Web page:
Blue Jays End Is The Beginning


So, ends the 2014 Toronto Blue Jays season. But, there is another Blue Swagger this week. This edition reflects on not only this week’s successful players; it also makes known who two of the leaders were for the club this season. Could they be leaders next season? Time will tell.

Position Player

The fans, the players, and definitely the Blue Jays media team have declared Jose Bautista the most valuable player for the club this season. Who would argue with that?

Yes, Edwin Encarnacion hit seven RBIs this week to Bautista’s two, but many of those runs came from Bautista getting on base. Joey Bats hit .333 and had a .391 on-base percentage this week, scoring six times, including a home run. You lead your team by example, and you win ballgames by cashing in runners on base. If you don’t have any runners, you have a hard time putting up big numbers in the scoreboard frames.

Dalton Pompey made a splash, this week, to be entered into the Swagger conversation. He does have plenty of it, running aggressively on the bases, playing excellent defence, and getting timely hits. However, those numbers come from only a couple of games, impressive though they may be. Bautista’s sample size is every night he played this season.

Bautista hit 103 RBIs with a .283 batting average, a .403 OBP, and even six stolen bases. Oh, by the way, he hit 35 home runs in the process. His strikeouts (96) were also below’s projected total for the year. When so many players went down with injury, the man put the team on his back and carried them across the finish line to a record above .500. When experts said that the Blue Jays brass should trade a highly-valued, yet ‘injury-prone’, player to get some prospects or another big veteran, Bautista stayed healthy to play 155 games with some of his best stuff since 2011.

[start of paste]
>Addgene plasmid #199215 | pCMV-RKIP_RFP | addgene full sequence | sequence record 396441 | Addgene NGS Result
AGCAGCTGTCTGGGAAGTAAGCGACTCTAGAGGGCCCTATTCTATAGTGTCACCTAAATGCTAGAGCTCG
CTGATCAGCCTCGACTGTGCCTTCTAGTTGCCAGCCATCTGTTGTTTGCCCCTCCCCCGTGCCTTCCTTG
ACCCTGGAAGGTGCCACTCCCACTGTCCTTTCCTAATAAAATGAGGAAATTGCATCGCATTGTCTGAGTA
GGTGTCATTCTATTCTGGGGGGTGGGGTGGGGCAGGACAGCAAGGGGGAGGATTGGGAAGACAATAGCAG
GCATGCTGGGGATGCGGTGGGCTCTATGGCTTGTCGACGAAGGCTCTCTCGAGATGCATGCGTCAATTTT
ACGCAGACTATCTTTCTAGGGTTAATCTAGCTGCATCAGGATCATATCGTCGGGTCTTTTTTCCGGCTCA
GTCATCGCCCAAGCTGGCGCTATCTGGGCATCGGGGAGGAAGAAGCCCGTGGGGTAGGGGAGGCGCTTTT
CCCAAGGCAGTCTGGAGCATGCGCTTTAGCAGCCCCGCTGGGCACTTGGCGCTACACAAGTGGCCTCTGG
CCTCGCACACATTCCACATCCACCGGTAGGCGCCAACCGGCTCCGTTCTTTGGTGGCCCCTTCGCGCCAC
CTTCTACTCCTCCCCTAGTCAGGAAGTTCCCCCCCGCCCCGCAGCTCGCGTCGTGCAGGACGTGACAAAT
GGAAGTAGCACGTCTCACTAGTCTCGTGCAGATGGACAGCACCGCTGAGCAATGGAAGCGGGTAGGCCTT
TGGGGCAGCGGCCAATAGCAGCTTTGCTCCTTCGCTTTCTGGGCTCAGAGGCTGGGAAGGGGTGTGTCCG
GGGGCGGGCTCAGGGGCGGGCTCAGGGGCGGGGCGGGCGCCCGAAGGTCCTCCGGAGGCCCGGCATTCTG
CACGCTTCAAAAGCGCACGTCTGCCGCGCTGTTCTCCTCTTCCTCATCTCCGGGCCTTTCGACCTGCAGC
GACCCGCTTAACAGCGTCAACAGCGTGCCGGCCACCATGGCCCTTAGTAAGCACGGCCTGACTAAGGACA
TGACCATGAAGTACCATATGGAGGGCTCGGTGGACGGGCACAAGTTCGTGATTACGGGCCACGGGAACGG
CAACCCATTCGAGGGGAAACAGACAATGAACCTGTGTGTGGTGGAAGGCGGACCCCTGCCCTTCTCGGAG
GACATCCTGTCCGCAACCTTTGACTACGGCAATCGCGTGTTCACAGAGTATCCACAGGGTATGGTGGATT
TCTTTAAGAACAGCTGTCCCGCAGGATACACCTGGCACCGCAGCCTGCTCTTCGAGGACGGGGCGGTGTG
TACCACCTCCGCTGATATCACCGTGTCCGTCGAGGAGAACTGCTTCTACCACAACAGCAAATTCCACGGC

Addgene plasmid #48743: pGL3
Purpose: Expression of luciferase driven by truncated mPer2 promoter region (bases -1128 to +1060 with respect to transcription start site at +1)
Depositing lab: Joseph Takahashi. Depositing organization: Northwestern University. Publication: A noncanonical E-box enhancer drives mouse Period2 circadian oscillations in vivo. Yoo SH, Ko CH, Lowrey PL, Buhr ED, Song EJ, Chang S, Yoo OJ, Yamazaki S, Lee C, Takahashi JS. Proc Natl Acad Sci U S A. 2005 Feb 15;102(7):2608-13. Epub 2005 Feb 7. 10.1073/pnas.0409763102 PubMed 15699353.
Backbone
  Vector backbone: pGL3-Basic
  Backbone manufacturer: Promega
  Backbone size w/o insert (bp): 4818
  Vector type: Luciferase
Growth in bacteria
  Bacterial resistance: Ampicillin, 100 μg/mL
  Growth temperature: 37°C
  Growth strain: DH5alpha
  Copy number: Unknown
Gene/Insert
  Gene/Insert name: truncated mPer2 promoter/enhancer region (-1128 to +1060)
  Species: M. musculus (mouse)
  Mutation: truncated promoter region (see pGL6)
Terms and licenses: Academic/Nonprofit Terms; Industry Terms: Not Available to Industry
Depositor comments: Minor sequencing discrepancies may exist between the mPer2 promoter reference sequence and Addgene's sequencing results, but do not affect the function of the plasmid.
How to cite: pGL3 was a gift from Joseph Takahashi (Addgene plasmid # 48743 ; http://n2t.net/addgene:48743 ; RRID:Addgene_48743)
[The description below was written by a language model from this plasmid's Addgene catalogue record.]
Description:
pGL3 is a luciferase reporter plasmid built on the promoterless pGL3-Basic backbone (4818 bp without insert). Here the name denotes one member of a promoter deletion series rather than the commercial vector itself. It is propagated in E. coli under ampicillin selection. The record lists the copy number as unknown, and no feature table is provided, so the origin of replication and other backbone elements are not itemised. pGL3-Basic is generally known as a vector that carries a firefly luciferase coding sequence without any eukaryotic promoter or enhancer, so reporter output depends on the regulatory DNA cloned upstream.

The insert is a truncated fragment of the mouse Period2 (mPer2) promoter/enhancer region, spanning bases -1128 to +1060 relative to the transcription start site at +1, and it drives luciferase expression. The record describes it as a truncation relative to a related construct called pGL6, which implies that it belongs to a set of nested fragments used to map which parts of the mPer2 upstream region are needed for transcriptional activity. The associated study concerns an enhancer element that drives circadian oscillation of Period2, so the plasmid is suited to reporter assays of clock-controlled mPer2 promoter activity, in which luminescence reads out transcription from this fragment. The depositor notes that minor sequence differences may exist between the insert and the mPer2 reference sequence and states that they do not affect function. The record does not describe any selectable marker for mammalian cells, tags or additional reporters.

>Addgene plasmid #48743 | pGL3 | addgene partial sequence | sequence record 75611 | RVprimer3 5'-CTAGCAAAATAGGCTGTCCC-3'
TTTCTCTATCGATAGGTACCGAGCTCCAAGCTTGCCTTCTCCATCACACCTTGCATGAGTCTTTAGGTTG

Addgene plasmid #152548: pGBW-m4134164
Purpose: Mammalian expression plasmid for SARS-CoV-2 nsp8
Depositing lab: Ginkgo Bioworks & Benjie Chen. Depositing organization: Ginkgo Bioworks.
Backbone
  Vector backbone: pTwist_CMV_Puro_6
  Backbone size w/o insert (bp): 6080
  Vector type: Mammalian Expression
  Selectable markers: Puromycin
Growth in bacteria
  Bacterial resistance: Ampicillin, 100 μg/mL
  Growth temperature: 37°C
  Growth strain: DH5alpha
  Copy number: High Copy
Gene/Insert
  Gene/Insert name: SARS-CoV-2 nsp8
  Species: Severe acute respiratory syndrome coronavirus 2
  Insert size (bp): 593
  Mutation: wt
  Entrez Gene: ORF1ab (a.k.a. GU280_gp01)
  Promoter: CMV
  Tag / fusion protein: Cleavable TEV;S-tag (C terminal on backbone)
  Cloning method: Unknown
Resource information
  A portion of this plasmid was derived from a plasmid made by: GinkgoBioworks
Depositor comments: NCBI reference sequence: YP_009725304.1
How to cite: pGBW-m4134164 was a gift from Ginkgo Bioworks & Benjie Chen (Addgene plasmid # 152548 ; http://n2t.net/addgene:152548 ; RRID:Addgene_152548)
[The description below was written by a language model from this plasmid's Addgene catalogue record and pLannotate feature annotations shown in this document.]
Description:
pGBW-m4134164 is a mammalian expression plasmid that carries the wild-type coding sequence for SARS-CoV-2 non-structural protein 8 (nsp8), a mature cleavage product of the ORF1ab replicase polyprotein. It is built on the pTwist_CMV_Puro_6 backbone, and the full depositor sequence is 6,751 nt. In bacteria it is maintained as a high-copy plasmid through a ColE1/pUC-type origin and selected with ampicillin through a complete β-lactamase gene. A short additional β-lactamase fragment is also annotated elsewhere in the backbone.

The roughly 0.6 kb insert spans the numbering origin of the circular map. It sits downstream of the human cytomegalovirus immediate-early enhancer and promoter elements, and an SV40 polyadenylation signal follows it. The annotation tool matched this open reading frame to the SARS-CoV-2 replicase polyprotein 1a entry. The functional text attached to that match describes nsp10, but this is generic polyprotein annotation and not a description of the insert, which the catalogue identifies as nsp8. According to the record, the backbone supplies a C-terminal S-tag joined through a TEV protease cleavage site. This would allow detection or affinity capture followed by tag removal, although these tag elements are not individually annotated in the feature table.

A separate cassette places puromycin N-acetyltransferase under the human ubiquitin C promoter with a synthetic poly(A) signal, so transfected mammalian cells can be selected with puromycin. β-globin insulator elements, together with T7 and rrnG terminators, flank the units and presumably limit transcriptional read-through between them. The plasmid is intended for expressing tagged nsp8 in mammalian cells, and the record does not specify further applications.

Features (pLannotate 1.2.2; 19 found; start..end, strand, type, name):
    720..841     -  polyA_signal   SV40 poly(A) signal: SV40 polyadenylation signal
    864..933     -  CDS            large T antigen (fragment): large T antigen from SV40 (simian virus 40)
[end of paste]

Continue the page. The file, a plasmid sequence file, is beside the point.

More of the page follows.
Now, when reporters discuss the Blue Jays, they don’t talk about trading Bautista; they talk about who will be filling the other two holes in the outfield next season. If he wasn’t the leader before, Bautista sure is at the forefront when you think of the Blue Jays, now. With leadership comes swagger; with swagger comes leadership. There is a foundation, but who will he lead next year?


Sep 8, 2014; Toronto, Ontario, CAN; Toronto Blue Jays starting pitcher Marcus Stroman (54) celebrates the win with Toronto Blue Jays starting pitcher Mark Buehrle (56) at the end of a game against the Chicago Cubs at Rogers Centre. The Toronto Blue Jays won 8-0. Mandatory Credit: Nick Turchiaro-USA TODAY Sports

In the case of Mark Buehrle, he led young talent, like Marcus Stroman, to how to conduct your business on the mound. He led the Blue Jays early in the season to victory on many occasions. He led the club to eight innings of solid shut-out ball, last week. Now, he may need to lead the Blue Jays into the future by ‘dying on his sword’.

It may not be too painful, though.

Last week’s eight innings against the Seattle Mariners, a team who was desperately trying to get into the playoffs, was the game that put him well over the 200-innings milestone, once again. Buehrle only gave up three hits and no runs, striking out ten batters for the win. His record ended at 13-10, giving up only 15 home runs for the season. Some of the outings could have been a bit better, but the Blue Jays got what they paid for: a solid starting pitcher who bleeds runs slowly to keep his team in the game.

Maybe another team is in need of the same services. Buehrle’s name has floated around in trade conversations, as his contract is a stiff one and the Blue Jays in desperate need of established position players. He was well-liked by the fans, and the players loved him in the clubhouse. However, as an asset, Buehrle’s value may better be suited to help bring in more talent than teaching the new talent already with the club.

Final Word

Nothing is for sure in the off-season. Nobody is untouchable if the right offer comes calling. Bautista is likely to stay with the club and Buehrle may be on his way out. In any case, these two players showed confidence and talent for the team they played for, not just for themselves. In a sports culture, where many teams suffer from having ‘a cancer’ or serious narcissism issues, it is nice to see, at least on the field, that these two players showed what it means to be men. Swagger isn’t about being an icon; it’s about being confident enough to make the others around you confident, too.